Inspiration strikes at strange times. In the past, when marketing teams faced a particularly difficult challenge (e.g., positioning a new solution category that stretched beyond the boundaries of a company’s traditional product mix), the response was a pretty traditional drill:
- Declare (loudly) that the new product requires a new marketing approach (rather than leverage the method that already works well for you).
- Gather a team of top marketing talent – including folks from completely different areas — for a 2 hour brainstorming meeting. Bring coffee and bagels for energy.
- After 2 hours of passionate dialogue and debate, leave the meeting more confused and frustrated than you started, having just traveled the same path again and again (like Frodo and Sam finding their way into Mordor in Tolkien’s Fellowship of the Ring).
- Call in the cavalry: a top-level positioning professional (my favorite is Geoffrey Moore) to work with the team for 2-3 sessions
- Come to a collaborative position that smacks of verisimilitude when you leave the room and gives you night sweats later that evening .
Facing a creative block, what is a marketing professional to do? My approach is jump onto my road bike to flush my mind and take a fresh crack at a challenge. The allure of an oxygen deficit at the top of a 1500-foot climb usually does the trick; suddenly, I realize my error. All of my prior experience as a marketer held me back, chaining my psyche to the rock of an unfinished assignment. Sound familiar 🙂 ?
Let me back up. Classically trained product marketers are suckers for the marketing mix, known colloquially as the 4Ps: product, place, price, and promotion. Indeed, some of the greatest teachers and practitioners of the marketing arts — including Ted Leavitt, Bill Davidow, Jack Trout & Al Ries, and about 100,000 MBAs — built empires on the back of this framework, originally conceived in the 1960s. The key premise behind the 4Ps strategic marketing framework is that a good product is the sine qua non: get that part right, tune the pricing and channel strategy, and execute the right advertising, PR, and communications levers, and market dominance is just a hop, skip and a jump away. Think Mad Men: a hot car (Camaro), gaming platform (Wii), or phone (Droid) are the magic clay for a marketer to mold.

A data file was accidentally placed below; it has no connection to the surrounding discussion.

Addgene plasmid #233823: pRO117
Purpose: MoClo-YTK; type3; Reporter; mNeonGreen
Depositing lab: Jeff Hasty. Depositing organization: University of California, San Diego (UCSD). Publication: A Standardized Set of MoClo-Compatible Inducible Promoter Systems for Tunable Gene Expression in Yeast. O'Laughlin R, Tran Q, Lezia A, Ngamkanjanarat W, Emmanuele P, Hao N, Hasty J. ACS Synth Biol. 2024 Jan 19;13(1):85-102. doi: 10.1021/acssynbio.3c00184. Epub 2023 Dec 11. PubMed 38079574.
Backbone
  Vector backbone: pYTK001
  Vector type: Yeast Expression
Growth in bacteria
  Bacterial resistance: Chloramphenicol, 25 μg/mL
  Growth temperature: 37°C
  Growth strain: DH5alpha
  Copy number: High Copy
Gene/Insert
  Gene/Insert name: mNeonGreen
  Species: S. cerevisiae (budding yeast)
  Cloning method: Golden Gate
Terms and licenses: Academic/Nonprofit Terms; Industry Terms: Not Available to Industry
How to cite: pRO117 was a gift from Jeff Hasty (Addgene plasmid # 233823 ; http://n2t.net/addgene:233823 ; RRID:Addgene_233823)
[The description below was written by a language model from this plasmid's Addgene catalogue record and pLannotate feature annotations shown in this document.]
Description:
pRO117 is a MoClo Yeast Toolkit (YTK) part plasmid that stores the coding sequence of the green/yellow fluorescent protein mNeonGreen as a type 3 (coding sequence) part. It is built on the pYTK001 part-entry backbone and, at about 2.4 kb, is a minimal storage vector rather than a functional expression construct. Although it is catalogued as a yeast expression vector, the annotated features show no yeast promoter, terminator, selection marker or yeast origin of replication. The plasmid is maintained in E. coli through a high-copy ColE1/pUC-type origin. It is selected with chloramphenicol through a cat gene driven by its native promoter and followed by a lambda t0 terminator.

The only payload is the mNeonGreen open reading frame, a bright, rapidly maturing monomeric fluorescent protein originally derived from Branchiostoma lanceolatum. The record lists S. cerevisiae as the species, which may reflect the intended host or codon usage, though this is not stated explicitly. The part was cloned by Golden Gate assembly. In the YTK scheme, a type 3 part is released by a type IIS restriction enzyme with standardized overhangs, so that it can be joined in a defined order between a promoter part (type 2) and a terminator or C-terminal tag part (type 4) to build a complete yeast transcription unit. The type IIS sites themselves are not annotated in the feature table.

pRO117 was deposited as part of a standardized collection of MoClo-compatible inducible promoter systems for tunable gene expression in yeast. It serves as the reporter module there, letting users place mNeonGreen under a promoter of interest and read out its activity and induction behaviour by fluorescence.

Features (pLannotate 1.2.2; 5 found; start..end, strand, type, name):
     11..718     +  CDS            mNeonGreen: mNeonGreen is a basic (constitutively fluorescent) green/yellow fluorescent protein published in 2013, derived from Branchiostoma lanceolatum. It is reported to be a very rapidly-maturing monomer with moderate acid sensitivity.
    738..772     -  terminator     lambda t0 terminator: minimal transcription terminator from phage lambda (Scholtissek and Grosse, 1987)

For tech marketers, in particular, the world is flat (thanks Tom Friedman) and the playing field tougher. In the overheated world of Internet communications, getting through the message pollution, to most buyers of business-to-consumer or business-to-business products and services is daunting.
So I would like to offer a new marketing mix: the 5 Ys.
- Yup: The customer instantly acknowledges the solution addresses their problem
- Yes: I like the answer. It will do the trick.
- Yikes: I have to deal with the situation now.
- You: You can help me. I believe in you.
- Yao!: It is big: senior management wants to invest.
Yup is like the line in Jerry McGuire, “you had me at hello.” For Apple, it was the iPod. Sometimes, getting to yup takes time. The faster you do it, the faster you win.
Yes turns awareness into consideration, known these days fondly as “now that is why I am talking about!” For conferencing it was Webex. Millions of people see it as the way to instantly meet and interact with tens of millions of others. It took a while to get started. Now it’s indispensable.
Yikes is about speed – speed to inquire, speed to purchase. The Prius was an interesting and odd-looking car, until gas hit $4 gallon. Necessity is the mother of a closed deal
You is akin to Robert DeNiro’s line in Analyze This: “You, you are very good.” You is recognition from the buyer that the seller is the THE company from which to buy. Customers can smell the right company. They know it immediately (and if your company does not have it, you cannot fake it). It’s who they want to be associated with.
Yao: this is very big. For several years, Yao Ming was the biggest basketball story in the world (I have a picture standing next to the man at the 2008 All Star game: he is a mountain). The difference between a bug fix and changing the world is the Yao factor.
While you can always attend an executive education session at Stanford or Kellogg Schools of Business, you can also calibrate your marketing program against 5 short words that begin with Y. Marketers: ignore them at your peril.